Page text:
The UPS power supply industry has been developed for decades and UPS products have been applied to various industries. The main function of UPS is to prevent interference. The following situations are the most needed for UPS power supply:
It may be the most destructive of all disturbances, and transients fall into two sub-categories: pulsed and oscillatory. Pulse-type transients are the most common type of surge or spike, involving sudden events that increase or decrease the voltage and/or current level, and often do not exceed 50 nanoseconds in duration. It is caused by lightning, poor grounding, inductive load switches, utility troubleshooting, and other issues. Pulsed transients often result in data corruption and physical damage to the device.
Oscillating transients cause power signals to alternately increase and decrease rapidly, often when a load (such as a motor or capacitor) is suddenly shut off. One common problem associated with capacitor switching is the trip of an adjustable speed drive (ASD).
An interruption is the complete loss of the supply voltage or load current and lasts from 0.5 to 30 cycles (instantaneous), 30 cycles to 2 seconds (short-term), 2 seconds to 2 minutes (temporary) or more than 2 minutes ( continued). A common example of disruption is when all electronic equipment and fixtures in the house go out in a short period of time. Although power interruptions at home can be inconvenient, similar power loss in business situations can be costly because data can be damaged or lost completely during breaks.
3. Voltage dips or undervoltage
This is usually caused by a system fault or switching of a load with a large starting current. A voltage dip is a decrease in the AC voltage at a given frequency for 0.5 to one minute. Consider the drop in water pressure after opening multiple faucets in a single home. Over time, a sudden drop may result in serious equipment damage.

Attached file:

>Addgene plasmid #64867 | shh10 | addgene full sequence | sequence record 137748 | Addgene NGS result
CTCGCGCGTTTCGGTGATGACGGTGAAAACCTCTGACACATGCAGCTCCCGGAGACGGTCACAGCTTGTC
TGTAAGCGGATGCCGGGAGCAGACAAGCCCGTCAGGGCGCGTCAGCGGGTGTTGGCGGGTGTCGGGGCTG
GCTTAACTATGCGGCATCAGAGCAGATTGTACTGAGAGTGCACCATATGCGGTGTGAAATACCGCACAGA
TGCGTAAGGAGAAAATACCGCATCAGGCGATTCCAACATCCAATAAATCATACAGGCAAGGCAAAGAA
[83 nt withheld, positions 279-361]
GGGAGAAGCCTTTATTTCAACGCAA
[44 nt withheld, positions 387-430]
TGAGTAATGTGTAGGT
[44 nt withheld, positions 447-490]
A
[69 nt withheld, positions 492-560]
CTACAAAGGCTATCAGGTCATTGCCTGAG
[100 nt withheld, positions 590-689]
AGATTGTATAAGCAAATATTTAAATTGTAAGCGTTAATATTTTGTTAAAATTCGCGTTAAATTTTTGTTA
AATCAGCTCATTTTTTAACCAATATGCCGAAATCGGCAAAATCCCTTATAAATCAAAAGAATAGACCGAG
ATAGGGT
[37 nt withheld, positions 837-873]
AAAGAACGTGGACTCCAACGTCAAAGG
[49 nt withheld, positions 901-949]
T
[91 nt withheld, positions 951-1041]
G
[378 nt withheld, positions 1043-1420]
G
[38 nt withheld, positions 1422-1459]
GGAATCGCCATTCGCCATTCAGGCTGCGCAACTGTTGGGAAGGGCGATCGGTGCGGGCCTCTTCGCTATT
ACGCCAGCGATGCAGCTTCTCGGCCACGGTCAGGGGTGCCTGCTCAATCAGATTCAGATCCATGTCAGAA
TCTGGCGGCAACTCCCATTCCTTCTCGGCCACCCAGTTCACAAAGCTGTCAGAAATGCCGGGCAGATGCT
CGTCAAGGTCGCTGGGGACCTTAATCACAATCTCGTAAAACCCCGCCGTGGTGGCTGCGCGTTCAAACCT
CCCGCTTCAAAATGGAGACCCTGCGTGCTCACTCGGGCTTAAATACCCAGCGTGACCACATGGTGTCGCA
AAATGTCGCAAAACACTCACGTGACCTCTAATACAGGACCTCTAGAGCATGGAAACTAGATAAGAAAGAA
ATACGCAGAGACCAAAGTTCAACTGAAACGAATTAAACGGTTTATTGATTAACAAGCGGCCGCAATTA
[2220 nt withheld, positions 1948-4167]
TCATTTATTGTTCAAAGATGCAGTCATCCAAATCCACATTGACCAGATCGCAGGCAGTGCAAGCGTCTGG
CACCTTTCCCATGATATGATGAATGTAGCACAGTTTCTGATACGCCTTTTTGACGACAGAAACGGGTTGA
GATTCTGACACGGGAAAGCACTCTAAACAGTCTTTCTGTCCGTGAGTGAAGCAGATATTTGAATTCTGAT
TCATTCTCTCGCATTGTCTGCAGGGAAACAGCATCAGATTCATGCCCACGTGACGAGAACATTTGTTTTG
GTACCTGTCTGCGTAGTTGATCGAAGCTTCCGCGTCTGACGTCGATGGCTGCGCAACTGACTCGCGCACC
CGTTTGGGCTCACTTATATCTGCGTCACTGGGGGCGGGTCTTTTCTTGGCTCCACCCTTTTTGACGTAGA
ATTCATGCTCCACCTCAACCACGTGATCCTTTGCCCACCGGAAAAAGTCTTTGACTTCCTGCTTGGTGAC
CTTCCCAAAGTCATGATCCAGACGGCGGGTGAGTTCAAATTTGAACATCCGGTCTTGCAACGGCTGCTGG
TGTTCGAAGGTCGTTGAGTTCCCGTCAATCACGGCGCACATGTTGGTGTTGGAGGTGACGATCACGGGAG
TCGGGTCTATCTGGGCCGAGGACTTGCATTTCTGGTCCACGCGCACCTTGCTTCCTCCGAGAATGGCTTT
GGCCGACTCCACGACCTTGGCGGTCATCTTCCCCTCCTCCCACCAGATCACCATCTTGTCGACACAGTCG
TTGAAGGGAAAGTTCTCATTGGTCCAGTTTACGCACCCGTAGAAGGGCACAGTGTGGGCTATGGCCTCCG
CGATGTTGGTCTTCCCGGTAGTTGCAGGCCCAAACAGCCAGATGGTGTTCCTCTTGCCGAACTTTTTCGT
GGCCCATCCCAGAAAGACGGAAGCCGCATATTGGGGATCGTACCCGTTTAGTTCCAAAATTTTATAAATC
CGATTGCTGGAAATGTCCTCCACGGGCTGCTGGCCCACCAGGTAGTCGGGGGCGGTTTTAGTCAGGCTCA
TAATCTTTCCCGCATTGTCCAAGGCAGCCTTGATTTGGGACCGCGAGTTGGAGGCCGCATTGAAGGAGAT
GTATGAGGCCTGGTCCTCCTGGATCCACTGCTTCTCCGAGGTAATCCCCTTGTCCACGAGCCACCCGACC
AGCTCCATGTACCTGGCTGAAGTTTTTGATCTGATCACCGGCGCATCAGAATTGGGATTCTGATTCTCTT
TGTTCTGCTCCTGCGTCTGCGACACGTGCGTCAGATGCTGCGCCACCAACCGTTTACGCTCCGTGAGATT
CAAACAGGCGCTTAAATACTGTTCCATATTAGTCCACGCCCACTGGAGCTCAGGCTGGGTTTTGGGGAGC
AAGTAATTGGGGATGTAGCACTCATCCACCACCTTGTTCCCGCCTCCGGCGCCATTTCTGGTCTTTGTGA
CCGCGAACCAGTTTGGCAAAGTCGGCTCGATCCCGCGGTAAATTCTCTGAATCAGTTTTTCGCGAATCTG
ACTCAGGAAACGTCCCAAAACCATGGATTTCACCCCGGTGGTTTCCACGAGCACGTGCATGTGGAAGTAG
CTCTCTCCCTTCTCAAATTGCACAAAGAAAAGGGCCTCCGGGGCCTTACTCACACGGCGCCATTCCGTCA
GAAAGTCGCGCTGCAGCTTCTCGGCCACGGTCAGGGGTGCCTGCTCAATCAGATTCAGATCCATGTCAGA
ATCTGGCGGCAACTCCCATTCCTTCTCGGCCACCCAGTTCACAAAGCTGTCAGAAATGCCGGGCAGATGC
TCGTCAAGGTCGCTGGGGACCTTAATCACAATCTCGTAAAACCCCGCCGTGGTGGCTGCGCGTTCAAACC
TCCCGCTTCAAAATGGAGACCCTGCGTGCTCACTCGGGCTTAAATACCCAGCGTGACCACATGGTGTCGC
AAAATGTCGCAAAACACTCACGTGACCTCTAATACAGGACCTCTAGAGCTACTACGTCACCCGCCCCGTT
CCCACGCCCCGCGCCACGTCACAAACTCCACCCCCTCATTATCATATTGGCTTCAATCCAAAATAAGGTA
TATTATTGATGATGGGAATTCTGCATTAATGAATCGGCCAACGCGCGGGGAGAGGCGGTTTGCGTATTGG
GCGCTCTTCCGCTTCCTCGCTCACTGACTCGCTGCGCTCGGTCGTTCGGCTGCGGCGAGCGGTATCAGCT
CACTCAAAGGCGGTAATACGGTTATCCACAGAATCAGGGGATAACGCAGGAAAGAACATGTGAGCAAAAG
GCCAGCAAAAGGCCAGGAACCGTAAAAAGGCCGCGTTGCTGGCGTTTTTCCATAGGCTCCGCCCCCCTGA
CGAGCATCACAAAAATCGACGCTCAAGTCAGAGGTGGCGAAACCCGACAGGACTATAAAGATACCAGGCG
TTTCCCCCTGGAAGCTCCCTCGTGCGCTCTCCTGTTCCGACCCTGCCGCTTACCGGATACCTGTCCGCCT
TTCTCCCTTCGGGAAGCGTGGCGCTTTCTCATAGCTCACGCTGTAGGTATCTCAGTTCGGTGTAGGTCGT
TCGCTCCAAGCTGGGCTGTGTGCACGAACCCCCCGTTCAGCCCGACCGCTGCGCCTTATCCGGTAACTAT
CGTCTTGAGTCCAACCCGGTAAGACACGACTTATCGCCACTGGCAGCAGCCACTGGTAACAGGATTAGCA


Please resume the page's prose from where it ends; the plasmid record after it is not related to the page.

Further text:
Often referred to as "buck" (although not quite correctly), undervoltage is the result of long-term power consistency problems, which can cause voltage dips in the short term. Undervoltage can cause a non-linear load, such as a computer power supply, to fail.
4. Swell or overpressure
The reverse of the voltage dip is the voltage swell, caused by the rise of the AC voltage and lasting 0.5 cycles to one minute. Common sources include high-impedance neutral connections, abrupt reductions in high-power loads, or single-phase failures in three-phase systems. Like a voltage dip, the destructive effects of a voltage swell - the degradation of electrical contacts and the destruction of semiconductors - are often overlooked for long periods of time. However, the direct, more significant result is the flashing of lights and data errors.
Similar to undervoltage, overvoltage is the result of long-term problems that cause temporary voltage surges. Over-voltage conditions can produce high current consumption and cause the device to overheat and stress.
5. Waveform distortion
Waveform distortion is any change in power quality that affects the voltage or current waveform. There are five main types of waveform distortion: DC offset, harmonic distortion, interharmonics, waveform sags, and noise. To varying degrees, they can cause damage or damage to IT equipment.
6. Voltage fluctuations
Voltage fluctuations are a series of small, randomly varying voltages caused by any load with significant current changes. A common phenomenon is the flashing of incandescent lamps.